Monday, April 05, 2010

Exotic Beasts

Listening to: Album of the Year - Faith No More

Continuing the aviation at Easter theme...

Last weekend (27th March) the Wellington Aero Club held its annual open day at Wellington Airport. As they did last year, some warbird aircraft were invited to attend to make things more interesting. There was also a bonus flypast from another transiting warbird I blogged about earlier.

While admittedly giving the open day itself a miss, it was a good opportunity to get some shots of aircraft you don't see around here very often. I've seen them all many times before at various shows, but seldom or never on my home patch. There are a couple of good spots I know near the runway ends, so I went out to get some shots of the arrivals.

First up was a T-28 Trojan (link). These were used to train pilots for the US Navy and Airforce between the 50's and 80's. The thing sticking out the back is an arrestor hook so it can land on aircraft carriers. This one has been flying in NZ on the airshow circuit on and off for close to 20 years now. I'm not sure if the aircraft name predates the condom brand, but 'Hey baby, I'm a Trojan pilot' could be an awesome pick up line under the right circumstances.....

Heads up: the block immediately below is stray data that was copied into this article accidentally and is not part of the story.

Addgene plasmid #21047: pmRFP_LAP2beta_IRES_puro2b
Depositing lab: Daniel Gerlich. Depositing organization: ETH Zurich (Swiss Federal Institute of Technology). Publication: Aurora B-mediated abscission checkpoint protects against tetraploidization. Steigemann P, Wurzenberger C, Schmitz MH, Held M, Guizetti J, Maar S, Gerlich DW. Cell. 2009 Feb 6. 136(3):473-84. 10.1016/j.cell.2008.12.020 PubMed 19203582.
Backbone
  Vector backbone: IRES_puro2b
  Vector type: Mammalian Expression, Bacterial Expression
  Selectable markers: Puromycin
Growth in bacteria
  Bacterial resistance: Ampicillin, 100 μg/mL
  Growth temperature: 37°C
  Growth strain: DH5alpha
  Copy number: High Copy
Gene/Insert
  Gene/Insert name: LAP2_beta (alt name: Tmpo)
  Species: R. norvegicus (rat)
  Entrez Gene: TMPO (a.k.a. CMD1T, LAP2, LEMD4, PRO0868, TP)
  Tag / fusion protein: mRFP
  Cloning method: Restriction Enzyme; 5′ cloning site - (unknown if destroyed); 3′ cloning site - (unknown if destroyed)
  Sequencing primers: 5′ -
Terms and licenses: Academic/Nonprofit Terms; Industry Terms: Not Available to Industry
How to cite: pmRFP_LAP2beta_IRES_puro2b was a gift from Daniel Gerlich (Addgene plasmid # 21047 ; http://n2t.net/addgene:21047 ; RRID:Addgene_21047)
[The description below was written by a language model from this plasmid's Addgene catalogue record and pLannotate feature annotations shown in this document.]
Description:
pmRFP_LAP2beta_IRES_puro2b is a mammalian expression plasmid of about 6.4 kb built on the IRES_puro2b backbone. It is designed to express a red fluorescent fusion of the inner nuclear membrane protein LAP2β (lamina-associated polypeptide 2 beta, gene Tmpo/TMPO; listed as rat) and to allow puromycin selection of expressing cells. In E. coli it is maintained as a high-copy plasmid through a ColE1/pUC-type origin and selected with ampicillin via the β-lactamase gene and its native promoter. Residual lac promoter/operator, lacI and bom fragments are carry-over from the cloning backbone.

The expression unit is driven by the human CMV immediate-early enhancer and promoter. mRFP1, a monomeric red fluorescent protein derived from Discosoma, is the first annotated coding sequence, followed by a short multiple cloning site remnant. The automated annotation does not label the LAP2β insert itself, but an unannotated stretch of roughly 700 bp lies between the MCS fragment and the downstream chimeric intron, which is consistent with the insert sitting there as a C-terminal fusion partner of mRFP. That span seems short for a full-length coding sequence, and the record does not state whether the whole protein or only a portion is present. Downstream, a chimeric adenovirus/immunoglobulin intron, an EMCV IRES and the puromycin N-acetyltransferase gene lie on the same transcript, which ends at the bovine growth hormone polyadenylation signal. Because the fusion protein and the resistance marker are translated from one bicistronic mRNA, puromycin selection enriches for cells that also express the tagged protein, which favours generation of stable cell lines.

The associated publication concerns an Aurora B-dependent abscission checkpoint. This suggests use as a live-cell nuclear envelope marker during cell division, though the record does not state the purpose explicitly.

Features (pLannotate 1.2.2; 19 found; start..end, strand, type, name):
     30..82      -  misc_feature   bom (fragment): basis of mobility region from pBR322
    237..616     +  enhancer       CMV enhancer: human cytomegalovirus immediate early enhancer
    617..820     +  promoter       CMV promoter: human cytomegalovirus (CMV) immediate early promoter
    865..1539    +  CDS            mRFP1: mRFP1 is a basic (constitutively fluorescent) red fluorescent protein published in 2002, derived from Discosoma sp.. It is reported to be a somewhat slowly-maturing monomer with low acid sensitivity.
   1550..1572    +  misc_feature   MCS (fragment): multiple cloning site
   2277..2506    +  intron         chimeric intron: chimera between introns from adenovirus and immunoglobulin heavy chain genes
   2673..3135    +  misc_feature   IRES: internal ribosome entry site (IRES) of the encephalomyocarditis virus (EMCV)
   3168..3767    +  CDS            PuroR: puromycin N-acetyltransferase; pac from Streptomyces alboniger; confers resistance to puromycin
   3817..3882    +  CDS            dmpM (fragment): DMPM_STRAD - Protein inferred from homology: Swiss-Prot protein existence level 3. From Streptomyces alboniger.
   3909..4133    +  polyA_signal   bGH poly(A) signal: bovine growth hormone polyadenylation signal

Next was a Catalina (link), a mid 1930's designed flying boat. This one is painted to represent the Catalinas used by the RNZAF in the pacific during the Second World War. Strictly speaking it isn't a true Catalina, it's an amphibious version known as a Canso. Wartime Catalinas didn't have wheels like this one, so were exclusively water based. This version can operate off both land and water.
I missed the Corsair (link) arriving, but got some good shots of it landing here last year, so didn't worry about it too much. Although it is one of my favourites to watch fly.
The Catalina was flying joyrides around Wellington for most of the day, giving
plenty of chances to get some different angles on it. It is an interesting combination of shapes, from some aspects very elegant, and from others not so much.

The boat aspect of the design is apparent here. This would have been a welcome sight if you were bobbing around in a life raft waiting to be rescued. The Cat could not only find you, but pick you up and give you a ride home.

A Catalina take-off is interesting compared to more conventional aircraft. Given the size of the wing and the angle it is mounted, a Catalina doesn't rotate nose-up and climb so much as it simply levitates into the air.